Scientists recently discovered DNA genome sequences in the remains of a mummified sheep recovered in northwestern Iran, calling the finding “exceptional” in a new study released Tuesday.
The sheep’s leg, the only body part recovered, was reportedly 1600-years-old and was naturally mummified. The leg was found in the Chehrābād salt mine, according to the report published in Biology Letters. (RELATED: Archaeologists Discover Mummy With Golden Tongue In Taposiris Magna Temple)
Pristine DNA recovered from 1,600-year-old sheep mummy https://t.co/thSUteqOVZ
— Live Science (@LiveScience) July 13, 2021
The mummified leg was most likely discarded by hungry mine workers during “food and preparation activities,” according to the journal article.
The research team got their hands on the sheep specimen after their collaborator and co-author Marjan Mashkour, an archaeozoologist, brought in a small cutting of the skin, according to an article on the finding in Live Science.
The scientists found that the leg represented pristine DNA preservation, which they dated directly to the fifth-sixth century CE, according to the journal report.
Senior study author Kevin Daly, a research fellow, told Live Science in a statement about the find that the DNA molecules found in the sheep leg were “so well preserved and not fragmented, despite their age.” This pristine preservation allowed researchers to examine both DNA from the sheep itself and the genetic material of microbes growing on the specimen, according to Live Science. (RELATED: Ancient Wolf-Puppy Found Frozen And Almost Perfectly Intact In Yukon Permafrost After 57,000 Years, Researchers Say)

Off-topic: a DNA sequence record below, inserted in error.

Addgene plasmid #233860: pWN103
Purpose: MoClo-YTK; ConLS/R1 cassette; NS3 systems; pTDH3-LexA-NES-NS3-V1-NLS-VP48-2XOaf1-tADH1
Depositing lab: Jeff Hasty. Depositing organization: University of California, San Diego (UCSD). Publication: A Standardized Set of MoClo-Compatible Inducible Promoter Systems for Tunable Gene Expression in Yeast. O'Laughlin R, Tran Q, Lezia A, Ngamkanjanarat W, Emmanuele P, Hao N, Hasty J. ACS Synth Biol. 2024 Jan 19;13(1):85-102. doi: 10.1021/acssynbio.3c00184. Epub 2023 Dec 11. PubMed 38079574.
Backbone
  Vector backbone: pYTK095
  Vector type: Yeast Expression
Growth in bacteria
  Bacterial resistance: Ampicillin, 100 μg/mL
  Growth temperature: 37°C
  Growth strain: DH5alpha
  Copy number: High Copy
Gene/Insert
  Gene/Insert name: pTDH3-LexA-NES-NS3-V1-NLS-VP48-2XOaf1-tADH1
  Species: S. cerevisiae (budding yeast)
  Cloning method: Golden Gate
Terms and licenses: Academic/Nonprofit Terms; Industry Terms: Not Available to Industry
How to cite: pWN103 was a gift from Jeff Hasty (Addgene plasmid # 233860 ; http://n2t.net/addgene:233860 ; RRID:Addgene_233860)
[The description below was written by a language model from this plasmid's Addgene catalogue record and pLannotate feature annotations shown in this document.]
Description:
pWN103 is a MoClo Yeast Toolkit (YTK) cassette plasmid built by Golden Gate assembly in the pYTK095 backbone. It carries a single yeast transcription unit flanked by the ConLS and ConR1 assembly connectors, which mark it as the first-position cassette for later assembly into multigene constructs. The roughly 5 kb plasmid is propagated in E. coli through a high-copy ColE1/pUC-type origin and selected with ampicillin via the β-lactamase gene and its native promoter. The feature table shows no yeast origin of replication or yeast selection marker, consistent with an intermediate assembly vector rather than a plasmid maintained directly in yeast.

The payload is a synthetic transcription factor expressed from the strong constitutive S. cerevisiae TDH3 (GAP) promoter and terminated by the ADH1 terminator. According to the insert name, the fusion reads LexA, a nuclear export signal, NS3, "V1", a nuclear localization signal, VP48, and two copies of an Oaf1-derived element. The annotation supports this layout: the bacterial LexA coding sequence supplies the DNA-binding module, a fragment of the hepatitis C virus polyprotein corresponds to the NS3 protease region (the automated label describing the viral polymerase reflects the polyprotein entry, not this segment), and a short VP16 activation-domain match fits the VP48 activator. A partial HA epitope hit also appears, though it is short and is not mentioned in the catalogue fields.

The sheep leg is not the first well preserved finding in Chehrābād. Since 1993, several bodies and body parts have been discovered in the mine, according to Heritage Daily. The bodies were so well preserved because they were stored in salt, and their condition was “as if they died yesterday” despite being thousands of years old, according to the outlet.
The first author of the Biology Letters study, Conor Rossi, said that the high-salt, low-moisture mine can not only preserve skin and hair but also protect DNA from destruction, like with the sheep leg. In a statement to Live Science, Rossi called the site “truly remarkable.”
The DNA preservation allowed researchers to examine genes within the species that pointed towards differences in modern sheep breeds. They hope to eventually use the ancient genomes to research how humans domesticated animals like sheep and goats, according to Live Science.
“This sample, it was something really exceptional, just how well preserved the DNA was,” Rossi told Live Science. “I think it’s fair to say we weren’t expecting to see that level of preservation.”